Ever since I started using SELinux, I'm getting more and more fond of what it can do for (security) administrators. Lately, I've started confining user applications (like skype) in the idea that I do not want any application connecting to the Internet or working with content received from untrusted sources to work inside the main user domain (user_t or staff_t in my case). This particular exercise has been quite interesting, not only to learn more on SELinux, not only to get acquainted with the reference policy which Gentoo basis its policies upon. No, it's been interesting because you learn how applications work underneith...

Take the skype application for example. Little did I know it read stuff from my firefox configuration (like the sec8.db and prefs.js file), most likely to see if the skype firefox plugin is installed. With SELinux, I saw that it did all that - and also denied it. But it isn't easy to find out why an application behaves as it does. After all, these aren't questions that average joe asks. It also isn't easy to deduce if you want to allow it or not. If it was purely for my own system, I wouldn't hesitate for long, but the idea is that the modules should work for the majority of people - and who knows, perhaps even be included in the reference policy in the future.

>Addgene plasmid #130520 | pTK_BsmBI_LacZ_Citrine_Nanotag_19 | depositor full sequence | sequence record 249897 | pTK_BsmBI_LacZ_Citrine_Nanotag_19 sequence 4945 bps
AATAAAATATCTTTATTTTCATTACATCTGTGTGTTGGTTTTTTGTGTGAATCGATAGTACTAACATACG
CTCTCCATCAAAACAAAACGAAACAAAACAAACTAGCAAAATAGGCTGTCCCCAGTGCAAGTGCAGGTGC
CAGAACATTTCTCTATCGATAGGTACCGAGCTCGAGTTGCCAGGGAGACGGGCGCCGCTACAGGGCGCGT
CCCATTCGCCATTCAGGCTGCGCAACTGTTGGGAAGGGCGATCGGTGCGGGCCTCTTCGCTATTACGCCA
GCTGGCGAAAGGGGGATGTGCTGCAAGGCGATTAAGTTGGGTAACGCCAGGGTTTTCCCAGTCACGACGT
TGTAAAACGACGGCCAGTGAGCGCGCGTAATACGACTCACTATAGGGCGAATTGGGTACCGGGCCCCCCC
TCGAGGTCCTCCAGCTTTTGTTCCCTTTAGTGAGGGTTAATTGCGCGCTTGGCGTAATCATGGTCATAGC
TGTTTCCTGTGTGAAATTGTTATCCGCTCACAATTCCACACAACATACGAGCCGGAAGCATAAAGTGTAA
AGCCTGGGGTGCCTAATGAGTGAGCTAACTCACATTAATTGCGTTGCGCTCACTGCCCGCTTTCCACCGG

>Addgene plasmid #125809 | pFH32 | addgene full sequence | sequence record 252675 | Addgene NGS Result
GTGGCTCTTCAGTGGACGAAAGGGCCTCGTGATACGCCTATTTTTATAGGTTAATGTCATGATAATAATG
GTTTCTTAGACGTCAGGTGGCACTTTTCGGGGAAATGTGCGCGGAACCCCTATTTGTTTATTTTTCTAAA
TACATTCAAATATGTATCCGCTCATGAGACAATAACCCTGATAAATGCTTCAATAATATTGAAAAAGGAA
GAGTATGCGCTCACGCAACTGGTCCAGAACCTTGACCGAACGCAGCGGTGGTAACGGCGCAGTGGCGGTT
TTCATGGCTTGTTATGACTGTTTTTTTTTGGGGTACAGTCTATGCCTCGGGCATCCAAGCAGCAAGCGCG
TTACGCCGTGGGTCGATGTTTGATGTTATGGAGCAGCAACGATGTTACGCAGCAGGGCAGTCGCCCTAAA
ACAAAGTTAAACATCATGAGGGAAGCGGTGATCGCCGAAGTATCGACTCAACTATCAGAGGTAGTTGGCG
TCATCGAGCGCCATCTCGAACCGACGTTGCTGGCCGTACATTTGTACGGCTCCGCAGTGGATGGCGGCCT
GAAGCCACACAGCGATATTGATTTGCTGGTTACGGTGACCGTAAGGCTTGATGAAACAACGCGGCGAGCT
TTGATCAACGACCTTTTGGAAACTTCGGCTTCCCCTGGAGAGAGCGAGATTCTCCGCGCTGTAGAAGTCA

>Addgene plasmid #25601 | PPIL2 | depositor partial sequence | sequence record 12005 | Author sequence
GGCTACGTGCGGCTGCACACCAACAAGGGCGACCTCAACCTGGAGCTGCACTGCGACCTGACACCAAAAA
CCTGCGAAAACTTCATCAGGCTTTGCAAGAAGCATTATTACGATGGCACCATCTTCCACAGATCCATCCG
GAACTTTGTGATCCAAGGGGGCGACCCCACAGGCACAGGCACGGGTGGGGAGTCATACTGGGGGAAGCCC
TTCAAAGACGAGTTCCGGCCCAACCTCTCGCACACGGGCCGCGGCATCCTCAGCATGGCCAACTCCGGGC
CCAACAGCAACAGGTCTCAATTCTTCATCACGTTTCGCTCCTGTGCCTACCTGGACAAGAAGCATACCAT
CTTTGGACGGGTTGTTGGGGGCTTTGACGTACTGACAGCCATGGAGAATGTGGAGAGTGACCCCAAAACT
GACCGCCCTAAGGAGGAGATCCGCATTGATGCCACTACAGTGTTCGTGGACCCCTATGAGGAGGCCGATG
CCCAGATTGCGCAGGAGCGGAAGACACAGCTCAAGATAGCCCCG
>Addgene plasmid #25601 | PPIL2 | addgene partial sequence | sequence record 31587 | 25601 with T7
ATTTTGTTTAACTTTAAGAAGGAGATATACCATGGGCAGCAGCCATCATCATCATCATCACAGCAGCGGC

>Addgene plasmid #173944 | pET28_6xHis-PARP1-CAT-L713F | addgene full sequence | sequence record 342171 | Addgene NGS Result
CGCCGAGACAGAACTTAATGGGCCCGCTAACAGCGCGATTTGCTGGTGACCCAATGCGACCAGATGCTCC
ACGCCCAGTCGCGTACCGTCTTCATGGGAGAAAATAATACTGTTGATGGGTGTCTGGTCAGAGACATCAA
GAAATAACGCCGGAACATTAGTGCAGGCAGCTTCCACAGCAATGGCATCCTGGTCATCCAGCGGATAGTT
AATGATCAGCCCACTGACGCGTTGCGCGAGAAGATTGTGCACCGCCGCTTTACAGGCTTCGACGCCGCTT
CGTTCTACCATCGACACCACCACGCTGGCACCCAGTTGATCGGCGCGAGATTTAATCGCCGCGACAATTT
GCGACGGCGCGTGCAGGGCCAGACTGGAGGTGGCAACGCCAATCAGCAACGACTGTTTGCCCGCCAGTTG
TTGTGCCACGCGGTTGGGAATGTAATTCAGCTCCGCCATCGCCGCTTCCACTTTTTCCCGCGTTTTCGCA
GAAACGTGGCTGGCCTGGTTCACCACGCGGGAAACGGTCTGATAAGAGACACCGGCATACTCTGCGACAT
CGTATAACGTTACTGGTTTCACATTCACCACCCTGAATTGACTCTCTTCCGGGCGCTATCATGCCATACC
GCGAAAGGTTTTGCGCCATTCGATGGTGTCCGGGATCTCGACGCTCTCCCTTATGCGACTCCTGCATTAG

Perhaps Gentoo Hardened can write up some rules on the SELinux policies and how they should be made for the distribution. Do we want to deny as much as possible, only allowing those things developers can safely verify need to be allowed? Or do we want to allow everything that the application already does (but nothing more) so that no AVC denials are shown anymore? And if Gentoo Hardened chooses "deny as much as possible", do we configure the policy to not audit those things we don't think we need (hiding it) or do we expect the security administrator to manage his own dontaudit rules? Well, guess I'll ask the hardened folks and see what they think ;-)

During the quest, I'll try to update the Gentoo Hardened SELinux handbook draft. It's far from finished, but should be usable for most interested parties. If you're interested in SELinux and want to give it a try with Gentoo Hardened, this might be the document you are looking for.